Opinion: Outsourcing - have Australian corporates done their research?


Qantas’s announcement today to outsource a massive $120 million worth of work to Indian company Tata Consultancy Services is the latest example of major league companies outsourcing their technology in Australia

This trend is in line with global activity which currently sees two thirds of corporate budgets being directed to outsourcing. It’s a swings and roundabouts scenario.

Cost pressures, the need to access specialized skills or to retain talent after mergers and acquisitions are forcing companies to adapt to a more distributed development environment–whether it is outsourced or in-house, offshore or just across town.

Most companies looking to outsourcing or distributed development continue to have unrealistic expectations or insufficient processes and infrastructure to adapt to this new development paradigm. Many simply adopt inefficient manual processes (e.g. more meetings, more travel) to manage the challenges of distribution, or turn away from the problem altogether, unable to see a viable, short-term solution to solve the pains of distributed development.

Imagine the challenges that this manual approach can cause, especially when it comes to the ability to manage change in the software development process. Change is a constant in development ? requirements changes, processes change or technology advancements.

Without the proper skills, planning and infrastructure, it is extremely difficult for distributed organisations to communicate and measure the impact of these changes across geographies, time zones or language barriers. This often results in poor quality, reduced time-to-market, and higher operating and support costs.

There are a number of differences between traditional IT outsourcing and the specialised mission-critical outsourcing of software development. Software is one of an organisation’s most important assets, often it’s a core competitive differentiator. It is relatively easy to outsource a help desk or call centre – a single interaction is a known entity – however, no two pieces of software code or development projects are exactly the same. This makes outsourcing the software development process much more complex, and often more challenging to outsource, than traditional IT services.

As remote software teams become an integral part of application development, organizations watch anticipated cost savings dwindle as the complexities and veiled expenses of managing distributed environments come to the surface.

The key challenge is that companies fail to anticipate the communications and training challenges they face that require the business to invest more in travel, face-to-face meetings, or management overhead. Another potential challenge in distributed development is the lack of visibility and control over software projects that span geographies and organizational boundaries. No real-time view into project status and no central control over assets, could ultimately mean lower quality, more defects and a lack of alignment with business priorities.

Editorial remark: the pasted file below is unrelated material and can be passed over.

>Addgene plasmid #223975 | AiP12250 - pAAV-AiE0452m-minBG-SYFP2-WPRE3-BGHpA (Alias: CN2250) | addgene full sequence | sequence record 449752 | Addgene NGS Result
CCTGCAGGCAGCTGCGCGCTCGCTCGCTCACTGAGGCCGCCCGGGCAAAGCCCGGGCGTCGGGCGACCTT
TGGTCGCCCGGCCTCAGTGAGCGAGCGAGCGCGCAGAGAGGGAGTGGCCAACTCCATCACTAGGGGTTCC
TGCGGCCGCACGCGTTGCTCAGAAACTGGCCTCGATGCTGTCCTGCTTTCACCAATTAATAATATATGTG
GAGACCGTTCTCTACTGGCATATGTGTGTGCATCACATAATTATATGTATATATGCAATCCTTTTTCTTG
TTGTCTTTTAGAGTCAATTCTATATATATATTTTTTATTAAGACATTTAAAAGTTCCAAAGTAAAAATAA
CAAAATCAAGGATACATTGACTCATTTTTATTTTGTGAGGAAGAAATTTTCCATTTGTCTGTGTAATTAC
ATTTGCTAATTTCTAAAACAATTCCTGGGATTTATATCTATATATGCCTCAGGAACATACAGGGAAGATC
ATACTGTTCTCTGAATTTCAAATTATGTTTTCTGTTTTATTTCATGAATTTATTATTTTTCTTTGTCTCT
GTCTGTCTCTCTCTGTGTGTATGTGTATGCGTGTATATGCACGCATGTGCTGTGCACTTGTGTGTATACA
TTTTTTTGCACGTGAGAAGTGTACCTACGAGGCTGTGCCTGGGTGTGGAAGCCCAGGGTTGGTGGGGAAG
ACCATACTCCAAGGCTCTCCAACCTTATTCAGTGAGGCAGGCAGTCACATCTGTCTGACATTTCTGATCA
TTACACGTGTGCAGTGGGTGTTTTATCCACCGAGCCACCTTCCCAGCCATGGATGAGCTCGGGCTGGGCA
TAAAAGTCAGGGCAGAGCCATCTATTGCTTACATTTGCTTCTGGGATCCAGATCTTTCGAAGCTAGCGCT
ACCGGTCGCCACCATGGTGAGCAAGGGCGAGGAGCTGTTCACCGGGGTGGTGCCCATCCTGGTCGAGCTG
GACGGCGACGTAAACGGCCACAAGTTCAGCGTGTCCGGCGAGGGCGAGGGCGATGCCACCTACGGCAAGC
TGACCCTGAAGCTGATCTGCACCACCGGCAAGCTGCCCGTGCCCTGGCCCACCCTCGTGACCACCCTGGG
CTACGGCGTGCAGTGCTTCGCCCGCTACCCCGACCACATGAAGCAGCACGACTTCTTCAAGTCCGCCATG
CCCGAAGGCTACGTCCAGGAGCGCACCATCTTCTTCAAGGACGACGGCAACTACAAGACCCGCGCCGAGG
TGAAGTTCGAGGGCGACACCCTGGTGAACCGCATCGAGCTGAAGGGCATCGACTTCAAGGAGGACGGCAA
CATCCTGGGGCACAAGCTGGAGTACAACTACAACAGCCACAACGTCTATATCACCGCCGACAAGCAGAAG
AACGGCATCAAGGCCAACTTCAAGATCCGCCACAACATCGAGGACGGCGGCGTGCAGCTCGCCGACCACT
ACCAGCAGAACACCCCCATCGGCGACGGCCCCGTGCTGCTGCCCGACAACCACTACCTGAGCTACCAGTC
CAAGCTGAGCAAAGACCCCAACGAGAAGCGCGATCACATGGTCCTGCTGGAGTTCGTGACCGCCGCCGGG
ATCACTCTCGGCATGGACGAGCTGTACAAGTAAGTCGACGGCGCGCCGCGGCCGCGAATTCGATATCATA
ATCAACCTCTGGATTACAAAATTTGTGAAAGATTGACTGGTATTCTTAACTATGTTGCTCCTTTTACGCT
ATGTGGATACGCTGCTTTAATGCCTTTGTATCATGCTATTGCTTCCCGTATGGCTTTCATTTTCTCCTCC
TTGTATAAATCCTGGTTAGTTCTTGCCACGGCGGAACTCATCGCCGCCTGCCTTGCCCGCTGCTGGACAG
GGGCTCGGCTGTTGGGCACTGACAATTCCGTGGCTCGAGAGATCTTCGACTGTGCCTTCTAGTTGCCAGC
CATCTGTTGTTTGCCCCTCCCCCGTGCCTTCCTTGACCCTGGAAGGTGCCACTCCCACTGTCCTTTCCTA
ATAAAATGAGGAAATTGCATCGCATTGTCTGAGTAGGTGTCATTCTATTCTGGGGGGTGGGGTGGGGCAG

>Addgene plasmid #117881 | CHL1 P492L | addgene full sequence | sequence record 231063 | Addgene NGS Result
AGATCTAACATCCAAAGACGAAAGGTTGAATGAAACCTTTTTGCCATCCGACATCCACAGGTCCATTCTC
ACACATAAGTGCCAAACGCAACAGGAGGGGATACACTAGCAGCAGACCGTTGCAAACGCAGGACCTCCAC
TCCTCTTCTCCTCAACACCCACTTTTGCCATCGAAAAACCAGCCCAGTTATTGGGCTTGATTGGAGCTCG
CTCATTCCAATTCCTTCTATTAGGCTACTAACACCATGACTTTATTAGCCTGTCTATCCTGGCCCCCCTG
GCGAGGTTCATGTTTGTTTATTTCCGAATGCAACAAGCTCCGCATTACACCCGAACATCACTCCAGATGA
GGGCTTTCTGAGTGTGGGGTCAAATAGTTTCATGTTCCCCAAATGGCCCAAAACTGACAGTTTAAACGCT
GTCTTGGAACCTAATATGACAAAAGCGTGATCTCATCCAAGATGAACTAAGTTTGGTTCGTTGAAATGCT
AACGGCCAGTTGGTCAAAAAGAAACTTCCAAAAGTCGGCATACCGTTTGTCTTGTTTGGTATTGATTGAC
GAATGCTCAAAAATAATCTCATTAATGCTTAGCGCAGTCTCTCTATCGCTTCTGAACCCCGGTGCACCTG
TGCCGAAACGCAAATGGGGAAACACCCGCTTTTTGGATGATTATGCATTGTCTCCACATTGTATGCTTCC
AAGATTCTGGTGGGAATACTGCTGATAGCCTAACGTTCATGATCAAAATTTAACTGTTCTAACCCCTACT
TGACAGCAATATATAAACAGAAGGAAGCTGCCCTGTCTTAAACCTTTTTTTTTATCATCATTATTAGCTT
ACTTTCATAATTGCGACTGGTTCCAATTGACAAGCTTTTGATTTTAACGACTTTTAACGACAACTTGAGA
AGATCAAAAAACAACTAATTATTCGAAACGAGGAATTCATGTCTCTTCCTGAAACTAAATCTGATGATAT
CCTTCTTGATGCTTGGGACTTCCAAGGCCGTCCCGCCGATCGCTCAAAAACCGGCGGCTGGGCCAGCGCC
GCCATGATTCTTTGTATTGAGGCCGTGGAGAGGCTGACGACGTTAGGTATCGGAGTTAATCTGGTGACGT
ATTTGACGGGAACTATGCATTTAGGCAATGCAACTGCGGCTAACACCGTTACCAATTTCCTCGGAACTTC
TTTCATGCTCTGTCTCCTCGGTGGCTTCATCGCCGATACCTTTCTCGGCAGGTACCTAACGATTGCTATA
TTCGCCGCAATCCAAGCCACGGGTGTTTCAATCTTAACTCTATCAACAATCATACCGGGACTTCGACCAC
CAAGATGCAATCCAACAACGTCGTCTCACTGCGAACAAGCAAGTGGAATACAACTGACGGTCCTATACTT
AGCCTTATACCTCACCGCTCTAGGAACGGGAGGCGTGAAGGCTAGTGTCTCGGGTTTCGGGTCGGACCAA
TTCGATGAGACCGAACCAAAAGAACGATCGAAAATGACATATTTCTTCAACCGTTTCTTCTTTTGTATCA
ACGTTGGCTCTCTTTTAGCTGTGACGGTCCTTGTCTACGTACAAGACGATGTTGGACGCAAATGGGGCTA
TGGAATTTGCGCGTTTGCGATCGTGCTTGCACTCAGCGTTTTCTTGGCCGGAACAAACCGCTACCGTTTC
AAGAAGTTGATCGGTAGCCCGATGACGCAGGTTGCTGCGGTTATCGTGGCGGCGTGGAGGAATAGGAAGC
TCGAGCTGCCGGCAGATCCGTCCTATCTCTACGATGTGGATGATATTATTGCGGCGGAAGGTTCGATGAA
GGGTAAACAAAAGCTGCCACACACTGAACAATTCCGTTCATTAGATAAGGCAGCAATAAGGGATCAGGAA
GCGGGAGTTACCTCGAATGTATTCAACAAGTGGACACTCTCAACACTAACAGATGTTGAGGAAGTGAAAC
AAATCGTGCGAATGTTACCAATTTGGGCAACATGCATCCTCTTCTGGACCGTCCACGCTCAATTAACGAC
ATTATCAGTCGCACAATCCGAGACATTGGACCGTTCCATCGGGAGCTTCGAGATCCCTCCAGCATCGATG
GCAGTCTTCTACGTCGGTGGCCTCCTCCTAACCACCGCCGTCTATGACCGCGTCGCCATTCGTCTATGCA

Some pioneering companies are now addressing this issue of change through the application of a disciplined, automated requirements management process that aligns the business needs more closely with the IT implementation. Here requirements are formally articulated, prioritised and signed-off by all involved – end-user, business and IT. This means that the project can start with expectations set correctly – no-one can turn around half-way through and say “I thought it would do this!” Even more importantly, having a disciplined process helps organisations to more easily manage the changes to requirements that invariably crop up once you get going on a project.

Requirements management tools enable changes to be communicated automatically and simultaneously to all affected parties of the application development team when a change is required. It can also communicate the proposed changes to those who have registered interest in that particular requirement.

For example someone in marketing, who may not be directly involved in the project, may have registered interest via the requirements management system in the billing functionality because they want to be sure that the customer experience includes automatic re-funding for certain billing errors. Importantly it ensures that all changes have to be signed off with the appropriate level of authority and the work order signed off. As a consequence, new costs are only incurred if they are really needed.

Mark Wilkin

Mark Wilkin is the managing director of Borland Australia.